With the plethora of balance bikes on the market, Glide Bikes stands out with its unique and playful design. Unlike any other balance bike I’ve seen, the Mini Glider 12″ balance bike boasts a T-type foot peg that extends from the center of the down tube, and provides kiddos a place to rest their feet while they “glide.”
In addition to the unusual design, Glide Bikes also provides some pretty decent features at a very affordable price-point. These include pneumatic (air) tires, a quick-release seatpost, and a lightweight aluminum frame. While the Mini Glider certainly isn’t the highest-end balance bike on the market, if you are on a budget, it is well worth your consideration.
Review in a Nutshell
- Pneumatic (air) tires (on the air model only)
- Lightweight aluminum frame
- Quick-release seatpost
- Playful design
- Easy assembly
- Hard-to-pull brake lever
- Exposed bolts and screws
- Easily-chipped paint
- Age: 2-4 years old
- Seat height: 12” to 17.5”
- Weight: 8 pounds
- Frame: Aluminum
Price/Where to Buy:
Glide Bikes Mini Glider 12″ Balance Bike Review
As a kids bike reviewer, I put together A LOT of bikes and I found the Mini Glider refreshingly easy to assemble. If you are giving this balance bike as a gift, the recipient’s parent won’t end up hating you. Unlike some bikes I’ve assembled lately, all the tools you need are included in the box and it takes 10 minutes or less to assemble and be ready to ride.
Lightweight aluminum frame
Many balance bikes for the 2-4 year old crowd weigh upward of 10 lbs. The Mini Glider weighs only 8 lbs, thanks to its aluminum frame. Considering how tiny kids this age are, a few pounds can make it a huge difference in how well they are able to manage the bike, how quickly they get tired, and how much fun they have.
Pneumatic (air) tires
At this price-point, nearly all balance bikes are going to come with foam tires. I was shocked to find that the Mini Glider we received not only came with pneumatic (air) tires, but that they are also mounted on pretty great little wheels. That said, Glide also sells a model with EVA tires—so if you want the air tires, pay attention to which model you’re buying. The EVA version is quite a bit cheaper ($69 compared to $99 with the air tires).
Although pneumatic air tires do risk going flat from time to time (which can be a pain), they are superior to foam tires for nearly all little riders. Pneumatic tires provide better traction and comfort compared to foam/plastic. Unless your kiddo is going to ride solely inside the house (ha) or in the driveway, I always recommend choosing air tires.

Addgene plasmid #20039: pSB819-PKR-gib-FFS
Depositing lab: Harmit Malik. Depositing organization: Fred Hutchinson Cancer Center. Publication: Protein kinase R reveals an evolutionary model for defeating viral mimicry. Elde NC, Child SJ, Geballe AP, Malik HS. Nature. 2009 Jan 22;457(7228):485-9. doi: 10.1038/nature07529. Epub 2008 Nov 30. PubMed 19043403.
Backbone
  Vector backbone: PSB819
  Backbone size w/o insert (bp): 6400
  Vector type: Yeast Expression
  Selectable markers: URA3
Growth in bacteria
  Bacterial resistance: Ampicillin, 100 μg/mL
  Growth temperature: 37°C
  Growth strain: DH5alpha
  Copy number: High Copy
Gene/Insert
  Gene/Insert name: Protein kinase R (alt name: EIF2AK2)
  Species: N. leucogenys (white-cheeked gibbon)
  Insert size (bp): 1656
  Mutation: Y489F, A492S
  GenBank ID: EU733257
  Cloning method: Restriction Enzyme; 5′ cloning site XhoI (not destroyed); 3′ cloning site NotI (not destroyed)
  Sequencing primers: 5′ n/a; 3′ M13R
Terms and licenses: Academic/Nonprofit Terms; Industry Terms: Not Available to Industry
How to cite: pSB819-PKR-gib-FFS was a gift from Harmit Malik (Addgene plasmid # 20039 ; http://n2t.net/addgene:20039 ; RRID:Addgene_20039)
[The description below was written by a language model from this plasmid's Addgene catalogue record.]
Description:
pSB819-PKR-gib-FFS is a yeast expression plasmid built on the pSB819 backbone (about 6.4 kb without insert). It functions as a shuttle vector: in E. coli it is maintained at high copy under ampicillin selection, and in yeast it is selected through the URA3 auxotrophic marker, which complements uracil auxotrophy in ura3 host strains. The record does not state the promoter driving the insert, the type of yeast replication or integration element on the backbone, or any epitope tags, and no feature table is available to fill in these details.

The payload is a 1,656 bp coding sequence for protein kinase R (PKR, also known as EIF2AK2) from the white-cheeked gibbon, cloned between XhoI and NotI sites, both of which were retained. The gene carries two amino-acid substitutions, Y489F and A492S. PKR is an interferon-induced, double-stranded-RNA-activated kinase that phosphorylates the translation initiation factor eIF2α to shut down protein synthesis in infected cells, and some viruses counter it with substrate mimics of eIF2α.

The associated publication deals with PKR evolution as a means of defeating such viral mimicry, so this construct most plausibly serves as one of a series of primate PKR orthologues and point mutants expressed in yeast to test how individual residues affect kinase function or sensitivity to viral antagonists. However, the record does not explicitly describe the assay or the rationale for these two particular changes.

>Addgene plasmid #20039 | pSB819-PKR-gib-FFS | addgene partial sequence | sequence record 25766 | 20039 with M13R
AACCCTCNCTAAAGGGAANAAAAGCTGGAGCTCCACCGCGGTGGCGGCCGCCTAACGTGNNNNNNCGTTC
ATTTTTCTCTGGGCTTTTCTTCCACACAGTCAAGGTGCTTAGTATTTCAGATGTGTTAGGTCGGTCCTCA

Playful and unique design
The Mini Glider comes in cute colors, has a shiny paint job, and is sure to grab the eye of all the little kids that come over to play. Adding to the playfulness, the Glide’s unique footpeg encourages kids to lift their feet while “gliding” along.
Unfortunately while the footpeg is great in concept, I found it to be less useful in reality. When my very experienced balance bike tester (aka my 3 year old son) tried putting his feet on the pegs, his toes actually ended up rubbing the wheel. I coached him to put his feet further back with only his toes on the pegs, but he quickly grew frustrated and gave up. After a few more test rides, he finally did get the hang of it, but the pegs weren’t inherently easy to use (at least for my kiddo).
One other note on the footpeg: while we haven’t yet tested the Mini Glider off-road or at the bike park, I could see how the pegs may get in the way for more aggressive riding environments. There isn’t a lot of clearance if a child is trying to ride up and over obstacles. If your kiddo is going to be riding primarily on the sidewalk and in the driveway, this isn’t an issue.
Another feature that is unusual to find in this price-range is a quick-release seatpost. Considering that kids this age grow 2” seemingly overnight, a quick-release seatpost is a must in my opinion. It makes it easy to quickly raise the seat height, or to switch the bike between two riders of different sizes. Bravo to Glide Bikes for including this in their design.
While I was initially really excited to see that the Mini Glider comes stock with a hand-brake, that dissipated when I discovered how difficult the brake lever is to operate. In fact, this is one of the first things my 3.5 year old said about the bike: “Mom, the lever is too hard to pull.” Turns out the hand brake is great in theory, but pretty much useless in reality.
On a more positive note, the brake cable is internally routed which is a nice feature. This keeps the cable clean and out of the way, and avoids any sort of external bracketry which might be a hazard. (On my bike, for example, the rear cable is held on with zip-ties which frequently end up scratching me).
I love the handlebar on this bike, which has a nice rear sweep. This provides a very comfortable upright riding position for the rider, and is particularly nice for younger riders who don’t need an aggressive riding position. This is another feature that makes the Glide different from a lot of the other balance bikes I’ve seen.
While you can’t expect perfection from a sub-$100 bike, the Mini Glider is a little rough around the edges. The bike already had some chips in the paint straight out of the box. The exposed bolts may be a safety concern to some parents, and there was one exposed screw in particular that seemed a little sketchy to me.
That said, I don’t think any of these things are dealbreakers. If this is the bike you can afford, it’s a heck of a lot better than no bike. And no kiddo is going to notice or care about any of these things.
The Mini Glider is cute, fun, and affordable. For under $100, this is probably the only balance bike you are going to find that has pneumatic (air) tires. If you can afford a more expensive bike, you might want to consider it. If not, your child will have a lot of happy hours on this bike.